While Oracle Corp. came under fire last month from pundits that claim it left Virtual Iron customers out to dry, the company continues down its virtualization roadmap with the launch of a virtual software appliance builder. But while the move looks good on paper, at least one analyst says that enterprises should expect added licence fees.
Using Oracle Enterprise Linux JeOS-based scripts (“Just enough Operating System”), the Oracle VM Template Builder tool aims to speed up virtual software deployment times by allowing developers the ability to embed applications inside an Oracle VM image.
“Oracle VM templates are kind of like software appliances,” said Monica Kumar, Oracle’s senior director of open source product marketing. “They are pre-installed, pre-configured virtual machine images of specific software that can be copied onto a server without having to install the software from scratch. It makes software deployment much faster than the traditional installation and configuration process.”
While the template builder will bring direct benefits to software vendors and extend the reach of their products, Kumar added, Oracle also plans to roll out its own VM templates.
For IT shops without the ability or desire to create their own VM templates, customers will be able to download and customize a variety of Oracle product templates that work inside of their Oracle VM environment. The company announced the availability of a Siebel CRM template, which Kumar said would allow the product to be quickly and easily deployed in a virtual environment.
Other templates now available include Oracle Database, Oracle Enterprise Manager, and Oracle Fusion Middleware.
Chris Wolf, a senior analyst who covers virtualization for the Burton Group Inc., said that announcement highlights a great way to ease the testing of Oracle applications. But while the availability of pre-packaged VM appliances is common among many vendors, he warned that Oracle still has some licensing issues that will set it back against the competition.
“Oracle defines x86 virtualized platforms as ‘soft partitioning’ and requires applications running on x86 virtualization to be licensed against physical CPUs,” he said. “There are two exceptions to this policy: Amazon EC2 and Oracle VM. Still, the policy often requires organizations to pay increased licensing fees in many instances because they are licensing against all the physical processors in a given hypervisor cluster, even if VMs may use a quarter of them at any given time.”
“Basically, this means that you’d have to pay a higher licensing fee to run an Oracle application in an x86 VM.”
Wolf added that he’s talked to a number of clients that are in the process of moving Oracle apps to IBM z/VM Linux, since the mainframe gives them the sufficient availability and they can avoid added licensing fees.
The bottom line, he said, is that while Oracle is doing a good job of simplifying the way applications are distributed, most enterprises will not be able to reap the benefits until the company’s licensing model is updated to recognize virtual processors on x86 virtualization platforms.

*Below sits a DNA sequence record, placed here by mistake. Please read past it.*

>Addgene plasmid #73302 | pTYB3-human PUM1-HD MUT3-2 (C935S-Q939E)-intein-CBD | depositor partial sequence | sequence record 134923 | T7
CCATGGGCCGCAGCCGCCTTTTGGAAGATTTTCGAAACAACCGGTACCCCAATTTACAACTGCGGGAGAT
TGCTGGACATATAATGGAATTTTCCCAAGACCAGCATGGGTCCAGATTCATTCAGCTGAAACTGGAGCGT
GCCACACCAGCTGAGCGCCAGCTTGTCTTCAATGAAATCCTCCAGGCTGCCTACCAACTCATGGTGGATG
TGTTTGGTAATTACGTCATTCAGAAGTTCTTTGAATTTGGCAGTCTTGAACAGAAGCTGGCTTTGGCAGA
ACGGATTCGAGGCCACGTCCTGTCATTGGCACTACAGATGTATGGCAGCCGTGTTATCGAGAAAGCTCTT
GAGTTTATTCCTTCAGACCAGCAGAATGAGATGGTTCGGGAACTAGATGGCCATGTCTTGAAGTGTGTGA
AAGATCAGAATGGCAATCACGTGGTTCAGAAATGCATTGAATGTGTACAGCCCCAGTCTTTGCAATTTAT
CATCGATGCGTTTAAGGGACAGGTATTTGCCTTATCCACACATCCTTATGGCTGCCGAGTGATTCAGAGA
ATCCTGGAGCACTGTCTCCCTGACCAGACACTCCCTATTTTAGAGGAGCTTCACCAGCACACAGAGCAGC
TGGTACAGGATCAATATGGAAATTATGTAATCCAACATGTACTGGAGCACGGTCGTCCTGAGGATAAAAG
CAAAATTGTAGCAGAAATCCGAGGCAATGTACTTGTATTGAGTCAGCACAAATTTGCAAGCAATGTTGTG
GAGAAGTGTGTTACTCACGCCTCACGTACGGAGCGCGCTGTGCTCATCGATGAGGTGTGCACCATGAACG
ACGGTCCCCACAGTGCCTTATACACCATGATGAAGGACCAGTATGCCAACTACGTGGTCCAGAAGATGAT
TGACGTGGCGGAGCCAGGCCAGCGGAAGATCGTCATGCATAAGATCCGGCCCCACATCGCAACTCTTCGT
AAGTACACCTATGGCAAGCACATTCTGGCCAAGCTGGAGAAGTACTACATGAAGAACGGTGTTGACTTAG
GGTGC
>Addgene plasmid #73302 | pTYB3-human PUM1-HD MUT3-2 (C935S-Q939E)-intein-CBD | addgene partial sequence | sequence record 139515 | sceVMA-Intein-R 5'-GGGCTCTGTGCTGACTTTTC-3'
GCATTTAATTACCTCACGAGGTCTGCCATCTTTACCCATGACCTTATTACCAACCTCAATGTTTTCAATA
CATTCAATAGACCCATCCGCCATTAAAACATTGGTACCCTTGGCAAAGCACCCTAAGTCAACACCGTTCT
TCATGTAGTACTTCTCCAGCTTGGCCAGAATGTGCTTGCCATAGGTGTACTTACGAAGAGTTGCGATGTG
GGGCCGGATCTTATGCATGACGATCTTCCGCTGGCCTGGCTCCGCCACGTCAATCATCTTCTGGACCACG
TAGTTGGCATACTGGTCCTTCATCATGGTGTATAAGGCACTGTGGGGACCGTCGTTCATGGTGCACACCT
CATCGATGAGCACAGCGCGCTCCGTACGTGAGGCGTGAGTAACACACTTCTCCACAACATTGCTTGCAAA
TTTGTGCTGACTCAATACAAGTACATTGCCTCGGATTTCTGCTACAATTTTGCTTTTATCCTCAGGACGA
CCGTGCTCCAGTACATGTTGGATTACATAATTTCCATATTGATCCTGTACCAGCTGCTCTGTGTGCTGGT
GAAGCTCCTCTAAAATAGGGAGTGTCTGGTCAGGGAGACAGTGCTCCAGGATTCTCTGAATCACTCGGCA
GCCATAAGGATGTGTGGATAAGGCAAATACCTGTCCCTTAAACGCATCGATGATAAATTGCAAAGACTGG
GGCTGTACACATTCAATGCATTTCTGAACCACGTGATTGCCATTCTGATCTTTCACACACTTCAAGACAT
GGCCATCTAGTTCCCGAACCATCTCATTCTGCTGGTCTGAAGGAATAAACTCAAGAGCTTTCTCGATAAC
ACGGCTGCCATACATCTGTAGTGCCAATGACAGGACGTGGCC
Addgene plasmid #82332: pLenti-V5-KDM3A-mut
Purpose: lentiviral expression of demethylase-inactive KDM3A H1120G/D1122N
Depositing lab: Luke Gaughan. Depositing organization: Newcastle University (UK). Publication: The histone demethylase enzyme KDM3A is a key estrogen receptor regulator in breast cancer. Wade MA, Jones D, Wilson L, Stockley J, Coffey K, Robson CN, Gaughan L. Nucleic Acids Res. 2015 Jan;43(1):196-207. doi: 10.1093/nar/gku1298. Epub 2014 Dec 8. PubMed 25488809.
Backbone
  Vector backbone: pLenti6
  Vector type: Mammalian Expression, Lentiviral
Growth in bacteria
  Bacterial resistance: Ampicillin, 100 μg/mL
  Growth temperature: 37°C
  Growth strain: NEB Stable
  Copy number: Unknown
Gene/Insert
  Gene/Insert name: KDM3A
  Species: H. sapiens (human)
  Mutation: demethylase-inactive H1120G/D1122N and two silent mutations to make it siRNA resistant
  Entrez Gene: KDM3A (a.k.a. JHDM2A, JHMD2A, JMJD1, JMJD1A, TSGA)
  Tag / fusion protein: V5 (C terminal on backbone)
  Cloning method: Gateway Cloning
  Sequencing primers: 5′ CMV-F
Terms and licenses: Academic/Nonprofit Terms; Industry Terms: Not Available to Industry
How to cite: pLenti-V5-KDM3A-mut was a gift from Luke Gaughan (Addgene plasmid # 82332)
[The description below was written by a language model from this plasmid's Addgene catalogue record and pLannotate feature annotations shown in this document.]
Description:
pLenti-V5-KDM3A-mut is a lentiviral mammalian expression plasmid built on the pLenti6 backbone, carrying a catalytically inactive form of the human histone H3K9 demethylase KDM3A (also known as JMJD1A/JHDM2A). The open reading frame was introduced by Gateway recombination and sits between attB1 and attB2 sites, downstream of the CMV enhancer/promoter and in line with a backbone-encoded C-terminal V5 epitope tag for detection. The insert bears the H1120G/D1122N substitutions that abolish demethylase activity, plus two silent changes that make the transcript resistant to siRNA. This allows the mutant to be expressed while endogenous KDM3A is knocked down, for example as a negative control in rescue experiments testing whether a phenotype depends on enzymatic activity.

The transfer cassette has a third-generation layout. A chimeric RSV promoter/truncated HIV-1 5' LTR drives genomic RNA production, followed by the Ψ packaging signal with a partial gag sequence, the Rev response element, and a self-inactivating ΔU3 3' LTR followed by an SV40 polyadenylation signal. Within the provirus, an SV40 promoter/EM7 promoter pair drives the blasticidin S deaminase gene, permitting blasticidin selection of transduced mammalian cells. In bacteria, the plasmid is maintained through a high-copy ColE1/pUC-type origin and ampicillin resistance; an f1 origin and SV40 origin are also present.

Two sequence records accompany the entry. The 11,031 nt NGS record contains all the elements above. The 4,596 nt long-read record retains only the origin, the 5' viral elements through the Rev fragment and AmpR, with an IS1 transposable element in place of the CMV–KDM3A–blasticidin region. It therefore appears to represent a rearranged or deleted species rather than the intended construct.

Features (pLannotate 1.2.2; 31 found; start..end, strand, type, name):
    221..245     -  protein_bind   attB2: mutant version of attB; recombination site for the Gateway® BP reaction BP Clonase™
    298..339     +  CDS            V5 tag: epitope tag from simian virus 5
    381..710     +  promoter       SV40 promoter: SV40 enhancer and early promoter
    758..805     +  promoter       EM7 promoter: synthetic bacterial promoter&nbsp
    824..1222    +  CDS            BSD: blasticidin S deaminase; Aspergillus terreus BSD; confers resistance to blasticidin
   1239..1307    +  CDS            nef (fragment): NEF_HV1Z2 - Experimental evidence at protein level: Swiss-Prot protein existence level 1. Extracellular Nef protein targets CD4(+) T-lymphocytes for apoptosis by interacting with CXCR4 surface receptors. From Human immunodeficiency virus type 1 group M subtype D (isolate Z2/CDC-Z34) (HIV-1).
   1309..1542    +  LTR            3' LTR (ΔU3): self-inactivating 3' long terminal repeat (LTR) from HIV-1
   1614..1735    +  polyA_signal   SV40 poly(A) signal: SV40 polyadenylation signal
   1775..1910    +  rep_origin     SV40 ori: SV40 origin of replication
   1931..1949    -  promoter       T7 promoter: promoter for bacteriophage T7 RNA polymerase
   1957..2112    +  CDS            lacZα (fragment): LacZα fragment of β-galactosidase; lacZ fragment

Andi Mann, vice-president of research for Enterprise Management Associates Inc., questioned the interest in the template builder itself, calling it a “lackluster release” that is only relevant to a small segment of enterprises.
“It fills a very small need for the 10 per cent or less of the market that is using Oracle VM,” he said. “But it does so only for the subset that is also using Oracle Linux — a number so small that it is inconsequential in the market, as less than three per cent of Oracle’s own customers use Oracle Linux.”
Even for this small market, Mann added, the template builder doesn’t do much that a competent VM admin with Linux skills can’t already do.
He added that the tool does not appear to address advanced management features like image archiving, integration with provisioning systems, image and snapshot management, image version control, deployed image tracking and harvesting, among other areas.
“As a result, this hardly comes close to VMware, Citrix, or Microsoft, which all have far superior image creation and management capabilities,” Mann said. “It is probably most useful for Oracle system integrators to sell add-on packages and customizations for Oracle applications as virtual appliances, but even for them, there are much better options, like the newly released Novell SUSE Studio, or rPath rBuilder.”
Brett Waldman, a research analyst covering system software for IDC Corp., argued that the template builder could be attractive for some enterprises who typically shy away from software appliances.
“Enterprise IT organizations are like car mechanics. They typically like to get their hands deep into every piece of software,” Waldman said. “By allowing enterprises to build their own ‘templates’ or ‘appliances,’ enterprises can gain the value-add of this form factor, while maintaining total control of what is inside of it.”
Oracle VM Template Builder and the company’s pre-built templates can be downloaded free, but users must have a licence to use some of the products, such as Siebel CRM.
The company also published a list of validated configurations to give companies more details on how to deploy Oracle VM server virtualization software.